One thing that geeks will do with a new device, every time, is tear it down to check out the innards. The Blackberry Z10 is no exception to that rule. Being a fairly new device, it got the teardown treatment recently. As it would turn out, the device is extremely repairable which is always a good thing for consumers that decide to buy one.
iFixit tears down each device and then awards it a rating based on how easy the device is to repair should any harm come to it. The Z10 received a score of 8 out of 10, and is relatively effortless to deconstruct. In comparison, the older iPhone models are slightly lower down the list while the iPhone 5 received a total of 7 out of 10.
iFixit engineers found that different components in the Blackberry Z10 are independent which essentially translates to much easier repairs. Inside the device is an integrated NFC antenna, housed in the removable rear panel. The motherboard is not held down with any kind of adhesive or glue, which makes it much easier to remove once disassembled. There are also a few Qualcomm components, like the audio codec, power management board, multi-band RF transceiver and the Snapdragon S4 processor. Samsung, on the other hand, supplied the 16GB NAND Flash, storage controller, and the DDR2 SDRAM. Even more components are included from ST Microelectronics, Avago, and Texas Instruments.
The entire device itself is highly repairable, but some elements of the phone are not. Many smaller components of the outer case are held together by adhesive, which means it can be difficult to take apart- especially when you consider they’re easily broken once the device is deconstructed. The problem components include the headphone jack, power switch, ambient light sensor and earpiece speaker housing- because they are all integrated into a single assembly component and held together with a strong adhesive.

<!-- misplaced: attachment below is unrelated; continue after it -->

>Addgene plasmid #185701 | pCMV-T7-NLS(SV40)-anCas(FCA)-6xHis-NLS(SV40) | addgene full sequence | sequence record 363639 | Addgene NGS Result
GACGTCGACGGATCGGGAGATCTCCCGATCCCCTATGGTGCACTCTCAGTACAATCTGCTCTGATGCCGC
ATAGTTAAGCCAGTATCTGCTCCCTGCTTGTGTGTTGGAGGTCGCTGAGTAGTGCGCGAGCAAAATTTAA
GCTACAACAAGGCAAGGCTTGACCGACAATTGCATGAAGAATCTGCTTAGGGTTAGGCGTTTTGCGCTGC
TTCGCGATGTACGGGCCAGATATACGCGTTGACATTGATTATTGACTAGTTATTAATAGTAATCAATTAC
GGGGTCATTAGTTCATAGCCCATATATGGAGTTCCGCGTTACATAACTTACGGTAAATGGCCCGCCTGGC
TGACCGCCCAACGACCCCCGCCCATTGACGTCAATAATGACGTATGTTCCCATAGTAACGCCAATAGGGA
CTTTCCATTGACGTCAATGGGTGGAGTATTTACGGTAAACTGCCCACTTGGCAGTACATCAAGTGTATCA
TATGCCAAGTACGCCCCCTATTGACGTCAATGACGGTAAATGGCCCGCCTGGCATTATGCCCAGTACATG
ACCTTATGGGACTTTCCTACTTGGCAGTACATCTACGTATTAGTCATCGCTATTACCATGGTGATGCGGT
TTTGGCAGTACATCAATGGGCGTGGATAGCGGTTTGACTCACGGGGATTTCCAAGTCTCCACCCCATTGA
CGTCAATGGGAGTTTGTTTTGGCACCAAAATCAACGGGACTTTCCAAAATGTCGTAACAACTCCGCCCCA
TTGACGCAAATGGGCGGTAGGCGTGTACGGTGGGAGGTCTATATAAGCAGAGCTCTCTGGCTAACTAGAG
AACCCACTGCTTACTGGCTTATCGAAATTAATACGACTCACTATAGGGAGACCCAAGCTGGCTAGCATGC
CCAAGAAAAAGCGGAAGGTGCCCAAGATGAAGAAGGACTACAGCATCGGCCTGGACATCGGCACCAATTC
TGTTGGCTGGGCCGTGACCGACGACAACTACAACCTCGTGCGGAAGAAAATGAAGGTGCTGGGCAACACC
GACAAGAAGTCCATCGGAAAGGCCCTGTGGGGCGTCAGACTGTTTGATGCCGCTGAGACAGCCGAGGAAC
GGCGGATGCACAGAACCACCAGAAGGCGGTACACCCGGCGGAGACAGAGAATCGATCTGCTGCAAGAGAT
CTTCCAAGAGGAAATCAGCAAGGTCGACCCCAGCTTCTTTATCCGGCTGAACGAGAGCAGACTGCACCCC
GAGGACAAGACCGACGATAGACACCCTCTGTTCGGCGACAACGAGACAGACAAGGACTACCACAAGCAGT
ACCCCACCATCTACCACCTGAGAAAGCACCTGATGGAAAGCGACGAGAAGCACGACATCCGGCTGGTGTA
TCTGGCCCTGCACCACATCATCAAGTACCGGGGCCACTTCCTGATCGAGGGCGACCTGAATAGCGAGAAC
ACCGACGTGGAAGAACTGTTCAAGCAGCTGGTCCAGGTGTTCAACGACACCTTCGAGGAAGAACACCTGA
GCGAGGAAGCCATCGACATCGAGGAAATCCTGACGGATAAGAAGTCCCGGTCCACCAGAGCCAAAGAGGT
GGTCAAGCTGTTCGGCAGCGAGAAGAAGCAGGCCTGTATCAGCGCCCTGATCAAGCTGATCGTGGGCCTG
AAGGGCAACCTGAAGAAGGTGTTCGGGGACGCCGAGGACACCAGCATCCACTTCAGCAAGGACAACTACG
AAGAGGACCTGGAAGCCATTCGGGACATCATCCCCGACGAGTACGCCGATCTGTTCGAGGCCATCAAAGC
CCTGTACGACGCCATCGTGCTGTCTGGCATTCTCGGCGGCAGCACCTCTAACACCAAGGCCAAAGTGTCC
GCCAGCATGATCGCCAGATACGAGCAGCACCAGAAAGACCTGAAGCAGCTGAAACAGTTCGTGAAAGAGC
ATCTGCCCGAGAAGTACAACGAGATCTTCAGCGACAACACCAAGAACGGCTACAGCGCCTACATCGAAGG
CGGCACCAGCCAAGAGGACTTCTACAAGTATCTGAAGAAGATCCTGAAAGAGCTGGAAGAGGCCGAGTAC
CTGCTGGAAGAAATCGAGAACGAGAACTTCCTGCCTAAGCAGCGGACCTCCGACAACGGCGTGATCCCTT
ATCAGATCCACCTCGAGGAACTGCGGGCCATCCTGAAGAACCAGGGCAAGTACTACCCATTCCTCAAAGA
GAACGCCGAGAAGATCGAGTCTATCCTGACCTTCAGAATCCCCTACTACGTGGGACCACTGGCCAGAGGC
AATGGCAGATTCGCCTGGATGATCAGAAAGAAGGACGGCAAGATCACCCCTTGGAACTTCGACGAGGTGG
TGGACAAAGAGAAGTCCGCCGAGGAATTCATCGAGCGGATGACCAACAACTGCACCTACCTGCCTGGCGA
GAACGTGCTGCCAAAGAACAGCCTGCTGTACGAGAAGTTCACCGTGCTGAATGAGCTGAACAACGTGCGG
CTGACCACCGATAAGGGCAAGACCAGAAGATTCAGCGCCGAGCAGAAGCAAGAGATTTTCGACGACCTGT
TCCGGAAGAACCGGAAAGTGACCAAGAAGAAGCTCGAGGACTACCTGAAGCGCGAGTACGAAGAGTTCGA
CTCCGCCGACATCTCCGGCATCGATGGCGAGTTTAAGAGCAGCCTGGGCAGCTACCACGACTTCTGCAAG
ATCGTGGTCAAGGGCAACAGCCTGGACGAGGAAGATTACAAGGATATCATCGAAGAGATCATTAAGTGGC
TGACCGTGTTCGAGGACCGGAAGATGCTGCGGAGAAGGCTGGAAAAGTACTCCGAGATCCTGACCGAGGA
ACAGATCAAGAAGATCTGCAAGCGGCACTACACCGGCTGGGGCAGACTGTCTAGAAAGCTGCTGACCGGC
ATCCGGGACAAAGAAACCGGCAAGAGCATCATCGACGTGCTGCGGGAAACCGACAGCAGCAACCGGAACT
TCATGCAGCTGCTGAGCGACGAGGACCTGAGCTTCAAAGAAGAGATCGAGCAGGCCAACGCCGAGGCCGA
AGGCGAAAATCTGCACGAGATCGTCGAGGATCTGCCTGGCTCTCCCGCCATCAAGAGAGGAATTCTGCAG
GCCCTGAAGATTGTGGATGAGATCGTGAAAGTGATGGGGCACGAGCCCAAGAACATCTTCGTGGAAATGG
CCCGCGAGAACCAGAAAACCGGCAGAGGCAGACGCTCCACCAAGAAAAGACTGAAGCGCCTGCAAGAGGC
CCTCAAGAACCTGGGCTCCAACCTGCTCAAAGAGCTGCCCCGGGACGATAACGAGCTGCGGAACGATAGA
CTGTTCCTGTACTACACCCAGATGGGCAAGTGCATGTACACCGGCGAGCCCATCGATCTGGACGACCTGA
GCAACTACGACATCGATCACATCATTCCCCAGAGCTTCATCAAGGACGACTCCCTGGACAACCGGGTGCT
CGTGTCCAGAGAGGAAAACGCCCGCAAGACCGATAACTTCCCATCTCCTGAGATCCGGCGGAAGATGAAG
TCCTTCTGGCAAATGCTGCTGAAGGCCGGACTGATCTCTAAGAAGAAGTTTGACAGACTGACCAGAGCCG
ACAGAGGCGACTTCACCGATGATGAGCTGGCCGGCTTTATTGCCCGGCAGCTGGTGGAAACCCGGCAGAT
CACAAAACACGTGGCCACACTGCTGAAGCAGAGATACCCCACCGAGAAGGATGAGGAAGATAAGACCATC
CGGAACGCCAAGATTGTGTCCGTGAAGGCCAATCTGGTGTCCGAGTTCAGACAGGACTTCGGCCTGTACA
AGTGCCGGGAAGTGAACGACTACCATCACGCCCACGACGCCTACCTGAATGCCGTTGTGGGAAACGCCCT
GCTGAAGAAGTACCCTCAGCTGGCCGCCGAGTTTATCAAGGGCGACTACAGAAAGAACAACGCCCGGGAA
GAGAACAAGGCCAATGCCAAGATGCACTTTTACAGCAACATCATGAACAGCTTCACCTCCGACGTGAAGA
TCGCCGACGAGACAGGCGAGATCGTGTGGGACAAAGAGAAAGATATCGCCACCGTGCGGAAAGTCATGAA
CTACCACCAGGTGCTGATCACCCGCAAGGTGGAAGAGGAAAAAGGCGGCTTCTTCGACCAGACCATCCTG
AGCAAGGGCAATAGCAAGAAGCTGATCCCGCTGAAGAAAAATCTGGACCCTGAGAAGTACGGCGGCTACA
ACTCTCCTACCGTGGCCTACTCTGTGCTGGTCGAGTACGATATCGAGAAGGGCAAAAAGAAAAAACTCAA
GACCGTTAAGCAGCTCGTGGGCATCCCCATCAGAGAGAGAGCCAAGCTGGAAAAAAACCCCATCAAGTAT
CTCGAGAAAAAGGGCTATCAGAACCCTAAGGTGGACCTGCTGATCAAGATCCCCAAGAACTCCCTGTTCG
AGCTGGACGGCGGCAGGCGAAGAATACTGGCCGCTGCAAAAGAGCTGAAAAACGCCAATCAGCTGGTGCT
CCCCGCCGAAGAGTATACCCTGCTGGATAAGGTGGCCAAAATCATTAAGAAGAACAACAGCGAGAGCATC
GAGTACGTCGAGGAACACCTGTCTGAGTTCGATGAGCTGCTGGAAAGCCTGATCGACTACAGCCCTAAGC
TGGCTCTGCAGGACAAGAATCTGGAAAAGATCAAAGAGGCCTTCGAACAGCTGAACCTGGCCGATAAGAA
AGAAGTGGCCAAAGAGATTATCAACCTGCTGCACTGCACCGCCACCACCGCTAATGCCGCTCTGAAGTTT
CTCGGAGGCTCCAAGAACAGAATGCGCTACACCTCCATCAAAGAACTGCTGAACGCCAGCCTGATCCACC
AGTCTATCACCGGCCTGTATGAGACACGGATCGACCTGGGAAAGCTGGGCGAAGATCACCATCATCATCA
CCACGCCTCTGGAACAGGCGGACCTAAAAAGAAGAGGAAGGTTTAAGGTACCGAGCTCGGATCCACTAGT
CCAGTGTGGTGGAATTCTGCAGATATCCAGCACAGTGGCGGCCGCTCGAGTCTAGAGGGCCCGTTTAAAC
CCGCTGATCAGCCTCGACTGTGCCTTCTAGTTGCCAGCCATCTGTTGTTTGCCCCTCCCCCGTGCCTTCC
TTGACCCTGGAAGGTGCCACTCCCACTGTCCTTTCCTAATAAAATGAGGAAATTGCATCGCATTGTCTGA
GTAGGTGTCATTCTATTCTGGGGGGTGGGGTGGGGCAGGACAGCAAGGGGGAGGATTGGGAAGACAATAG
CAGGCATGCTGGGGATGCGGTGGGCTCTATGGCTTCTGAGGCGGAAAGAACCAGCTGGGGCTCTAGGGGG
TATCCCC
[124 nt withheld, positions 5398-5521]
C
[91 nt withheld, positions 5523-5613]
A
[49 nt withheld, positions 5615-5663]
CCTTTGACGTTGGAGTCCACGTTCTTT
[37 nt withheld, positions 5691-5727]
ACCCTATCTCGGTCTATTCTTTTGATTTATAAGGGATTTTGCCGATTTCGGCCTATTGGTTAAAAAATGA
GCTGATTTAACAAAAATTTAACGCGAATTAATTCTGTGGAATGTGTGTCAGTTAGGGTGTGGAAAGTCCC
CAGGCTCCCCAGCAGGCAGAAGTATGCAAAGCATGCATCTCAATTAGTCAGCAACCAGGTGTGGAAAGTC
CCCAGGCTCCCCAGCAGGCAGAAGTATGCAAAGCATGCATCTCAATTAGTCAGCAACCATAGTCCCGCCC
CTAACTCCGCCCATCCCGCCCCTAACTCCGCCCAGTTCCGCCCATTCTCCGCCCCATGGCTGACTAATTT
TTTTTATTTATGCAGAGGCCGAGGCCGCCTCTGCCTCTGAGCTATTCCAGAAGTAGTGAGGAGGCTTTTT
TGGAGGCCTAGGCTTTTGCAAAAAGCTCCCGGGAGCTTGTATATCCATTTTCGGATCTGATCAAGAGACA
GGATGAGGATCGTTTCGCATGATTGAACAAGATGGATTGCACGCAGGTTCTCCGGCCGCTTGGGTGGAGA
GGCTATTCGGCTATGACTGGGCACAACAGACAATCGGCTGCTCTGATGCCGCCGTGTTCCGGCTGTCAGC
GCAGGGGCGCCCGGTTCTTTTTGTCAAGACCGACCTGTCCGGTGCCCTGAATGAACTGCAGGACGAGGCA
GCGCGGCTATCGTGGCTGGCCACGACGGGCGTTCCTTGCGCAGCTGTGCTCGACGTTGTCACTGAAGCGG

IFixit also says the display is extremely thin thanks to some ‘serious fusing’ which means it can be difficult to take apart. More specifically, the digitizer is attached directly to the glass while the LCD is fused directly to those components. This creates an exceptionally sheer panel, which is protected by a reinforced glass surface similar to Gorilla Glass. Apparently though, if the glass is damaged than the whole touchscreen will cease to function. Seeing as this is true of most smartphones, it’s not all that surprising.
That being said, the Blackberry Z10 got a pretty rare score when compared to other smartphones on the market. According to iFixit, there aren’t many devices that are as easily repairable. Personally, I take things like this into account when picking out my new device. If I had money for every time I ran into a hardware issue with my phone, I’d be pretty well off. After all, they offer phone insurance for a reason, right?
iFixit took some pretty neat pictures during the teardown process, some of which you can see here. Hit up the source link if you’d like to see the whole process for yourself.